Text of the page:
Donald Trump spent the day after the Big Debate claiming - in tweets, press releases and interviews - that he won the showdown with Hillary Clinton.
Some of his supporters here in Melbourne, Florida, weren't so sure, but they came to his Tuesday night rally by the thousands anyway, to shower their candidate with love and adulation.
"I've never seen anything like this before," Pat Miller, a retiree who has lived in Melbourne for 50 years, said of the massive turnout for the campaign event in the usually sleepy coastal town.
She added that she was hoping to get "our Trump back" after what she said was his less than aggressive performance in the debate. "I think he needs to hit her harder."
She wasn't alone.
Janusz Biskupek, a Polish immigrant from Boca Raton who works in a window and door factory, said Mr Trump should fire his debate advisers.
"I don't kiss asses," said Mr Biskupek, dressed in a white racing outfit with "Donald you are the future" printed on it. "I didn't like the debate, and I want him to be more prepared next time. Mr Trump is very smart, but he doesn't have experience in politics."
The queue for Tuesday night's rally at a local airport hangar snaked out across a wide parking lot, to a nearby road and back again.
The crowd of 7,500 - with thousands more held outside by the fire marshal - cheered when the Trump-emblazoned aeroplane taxied to the hangar, as the soundtrack to the action film Air Force One blared over loudspeakers. Lightning struck from dark clouds in the distance, setting the scene for a grand theatrical entrance.
They went into a frenzy when the door opened and Mr Trump emerged.
And they chanted and waved their signs as Mr Trump took to the stage and boasted that the polls (albeit online and very unscientific) showed he had prevailed against his Democratic opponent.
Despite his assurances that he had soundly beaten "crooked Hillary Clinton" (and more traditional measures showed her with the upper hand), for most of the evening Mr Trump seemed determined to re-litigate the previous night's encounter with the former secretary of state.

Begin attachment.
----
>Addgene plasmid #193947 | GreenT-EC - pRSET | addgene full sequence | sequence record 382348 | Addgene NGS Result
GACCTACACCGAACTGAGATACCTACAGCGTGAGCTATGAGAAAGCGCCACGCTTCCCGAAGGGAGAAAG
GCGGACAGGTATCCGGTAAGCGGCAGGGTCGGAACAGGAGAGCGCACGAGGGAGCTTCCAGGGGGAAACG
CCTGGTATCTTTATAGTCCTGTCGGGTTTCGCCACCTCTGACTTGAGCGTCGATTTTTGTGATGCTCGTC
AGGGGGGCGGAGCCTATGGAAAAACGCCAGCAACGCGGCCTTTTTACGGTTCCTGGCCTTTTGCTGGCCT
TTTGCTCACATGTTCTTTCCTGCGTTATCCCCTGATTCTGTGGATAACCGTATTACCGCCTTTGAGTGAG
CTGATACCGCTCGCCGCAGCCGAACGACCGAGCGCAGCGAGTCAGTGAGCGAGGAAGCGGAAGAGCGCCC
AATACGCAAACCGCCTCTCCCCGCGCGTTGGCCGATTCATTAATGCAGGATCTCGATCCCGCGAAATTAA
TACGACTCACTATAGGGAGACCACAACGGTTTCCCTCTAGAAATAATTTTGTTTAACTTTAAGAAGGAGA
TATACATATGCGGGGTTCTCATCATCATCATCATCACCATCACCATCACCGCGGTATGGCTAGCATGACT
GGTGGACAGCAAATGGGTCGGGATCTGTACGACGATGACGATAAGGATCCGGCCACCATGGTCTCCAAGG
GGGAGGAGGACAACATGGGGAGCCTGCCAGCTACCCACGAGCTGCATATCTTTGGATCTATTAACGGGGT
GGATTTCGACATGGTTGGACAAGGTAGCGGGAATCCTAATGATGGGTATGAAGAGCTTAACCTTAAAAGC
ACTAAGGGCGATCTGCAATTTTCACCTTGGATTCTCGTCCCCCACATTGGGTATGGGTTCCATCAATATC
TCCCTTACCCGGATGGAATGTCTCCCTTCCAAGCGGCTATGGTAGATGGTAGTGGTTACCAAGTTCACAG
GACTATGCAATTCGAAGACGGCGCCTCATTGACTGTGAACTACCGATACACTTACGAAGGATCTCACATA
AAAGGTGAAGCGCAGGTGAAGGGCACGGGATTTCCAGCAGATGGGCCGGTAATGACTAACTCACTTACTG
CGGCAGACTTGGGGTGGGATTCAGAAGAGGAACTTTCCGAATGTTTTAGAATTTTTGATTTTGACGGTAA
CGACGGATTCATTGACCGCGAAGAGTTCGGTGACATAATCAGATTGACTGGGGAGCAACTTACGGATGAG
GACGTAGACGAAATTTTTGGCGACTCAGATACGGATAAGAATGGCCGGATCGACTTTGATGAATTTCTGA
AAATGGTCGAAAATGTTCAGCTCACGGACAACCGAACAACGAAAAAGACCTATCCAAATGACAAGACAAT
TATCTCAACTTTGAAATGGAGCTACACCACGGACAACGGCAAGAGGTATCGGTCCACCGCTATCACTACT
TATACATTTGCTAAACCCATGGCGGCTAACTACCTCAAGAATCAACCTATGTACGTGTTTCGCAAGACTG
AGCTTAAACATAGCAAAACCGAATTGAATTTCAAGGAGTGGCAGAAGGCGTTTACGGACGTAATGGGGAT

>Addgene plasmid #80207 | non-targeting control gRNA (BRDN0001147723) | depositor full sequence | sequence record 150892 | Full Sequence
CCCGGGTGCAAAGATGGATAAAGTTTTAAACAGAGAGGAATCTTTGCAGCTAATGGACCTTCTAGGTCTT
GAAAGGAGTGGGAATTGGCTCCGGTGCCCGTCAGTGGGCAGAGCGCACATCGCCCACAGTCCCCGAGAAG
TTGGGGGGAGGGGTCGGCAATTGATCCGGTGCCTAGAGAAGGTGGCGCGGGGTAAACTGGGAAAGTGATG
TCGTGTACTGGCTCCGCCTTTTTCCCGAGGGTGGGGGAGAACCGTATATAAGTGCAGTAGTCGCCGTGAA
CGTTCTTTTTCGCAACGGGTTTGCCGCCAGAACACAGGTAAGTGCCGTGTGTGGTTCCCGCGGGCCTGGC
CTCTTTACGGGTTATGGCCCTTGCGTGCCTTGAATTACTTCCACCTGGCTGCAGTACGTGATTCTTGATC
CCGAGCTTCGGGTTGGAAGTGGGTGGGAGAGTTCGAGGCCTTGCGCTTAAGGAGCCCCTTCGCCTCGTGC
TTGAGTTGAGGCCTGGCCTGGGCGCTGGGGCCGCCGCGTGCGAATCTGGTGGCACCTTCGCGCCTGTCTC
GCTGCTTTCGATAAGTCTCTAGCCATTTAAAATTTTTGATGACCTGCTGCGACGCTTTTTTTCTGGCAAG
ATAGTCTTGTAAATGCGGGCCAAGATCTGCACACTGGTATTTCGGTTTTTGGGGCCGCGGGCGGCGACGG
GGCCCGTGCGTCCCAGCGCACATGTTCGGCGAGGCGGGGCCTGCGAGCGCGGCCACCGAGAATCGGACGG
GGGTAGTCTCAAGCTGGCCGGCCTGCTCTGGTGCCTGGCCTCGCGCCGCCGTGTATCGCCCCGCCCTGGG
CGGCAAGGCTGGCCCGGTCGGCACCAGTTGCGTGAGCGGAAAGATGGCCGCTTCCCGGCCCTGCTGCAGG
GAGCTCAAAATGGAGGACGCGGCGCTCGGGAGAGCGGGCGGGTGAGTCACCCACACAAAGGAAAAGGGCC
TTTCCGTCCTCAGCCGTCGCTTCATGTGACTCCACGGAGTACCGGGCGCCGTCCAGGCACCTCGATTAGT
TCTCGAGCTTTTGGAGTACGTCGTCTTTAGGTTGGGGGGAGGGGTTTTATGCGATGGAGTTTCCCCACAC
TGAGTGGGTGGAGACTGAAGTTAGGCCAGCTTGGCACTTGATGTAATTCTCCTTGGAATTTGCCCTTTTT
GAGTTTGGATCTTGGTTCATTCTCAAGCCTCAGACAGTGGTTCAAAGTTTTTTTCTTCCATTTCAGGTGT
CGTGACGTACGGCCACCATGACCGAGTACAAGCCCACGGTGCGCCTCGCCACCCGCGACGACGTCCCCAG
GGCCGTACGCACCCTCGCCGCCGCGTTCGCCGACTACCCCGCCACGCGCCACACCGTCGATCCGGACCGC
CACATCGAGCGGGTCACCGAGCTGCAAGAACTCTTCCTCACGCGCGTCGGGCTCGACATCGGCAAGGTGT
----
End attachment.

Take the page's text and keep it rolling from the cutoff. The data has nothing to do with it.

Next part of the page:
"She bragged about how she travelled all of the world," he said. "And you know what it got us? Nothing. It got us death and got us debt."
Earlier in the day he told a town hall forum that he might "hit Hillary harder" next time, and on Tuesday night he said that he had been "holding back" during the debate - perhaps another veiled reference to a decision not to criticise President Bill Clinton's marital infidelities.
He said, however, that he had been watching the former secretary of state "very carefully".
"For 90 minutes on issue after issue, Hillary Clinton defended the terrible status quo," he said. "We have to have dramatic change."
It was a point that he had tried to emphasise on Monday night, and he returned to it several times at his rally.
He said Mrs Clinton had backed disastrous trade deals like the North American Free Trade Agreement. Iraq and Libya are in chaos of her making, he continued. And American allies must pay more for the cost of their national defence.
Although Mr Trump relentlessly bashed his Democratic opponent, he reserved some of his sharpest barbs for the "dishonest" national media - which, in the hours after the debate, had largely passed a negative verdict on his performance.
Time and time again on Tuesday evening, he lobbed insults their way, as the crowd jeered and cursed.
The only weapon Mrs Clinton has, he said, is the media. They're part of a "corrupt political establishment" that conspires against Mr Trump and his hardworking American supporters.
Jerry Lipson, a retired firefighter and Vietnam War veteran from Melbourne, singled out debate moderator Lester Holt as emblematic of the biased media.
"He jumped on Trump, but he never jumped on Clinton for nothing," he said. "I knew it was going to happen. It always does."
His advice for Mr Trump next time?
"He needs to talk more about Hillary's emails, more about Benghazi, where she screwed up," he said, referencing the 2012 attack on the US consulate in Libya in which four Americans were killed. "He needs to come back with more zingers."
Mr Trump likes to boast that he's running more than a political campaign; he's leading a movement. At least in this Florida jet hangar on Tuesday night, full of thousands of screaming, adoring fans in a key swing state, it felt like that might really be true.
Mr Trump concluded his rally with words of warning for the establishment that has mocked him, dismissed his debate performance and downplayed his chances of winning the presidency.
"Washington DC will soon come face-to-face with the righteous verdict of the American voter," he said.
For the crowd in Melbourne, "soon" isn't soon enough.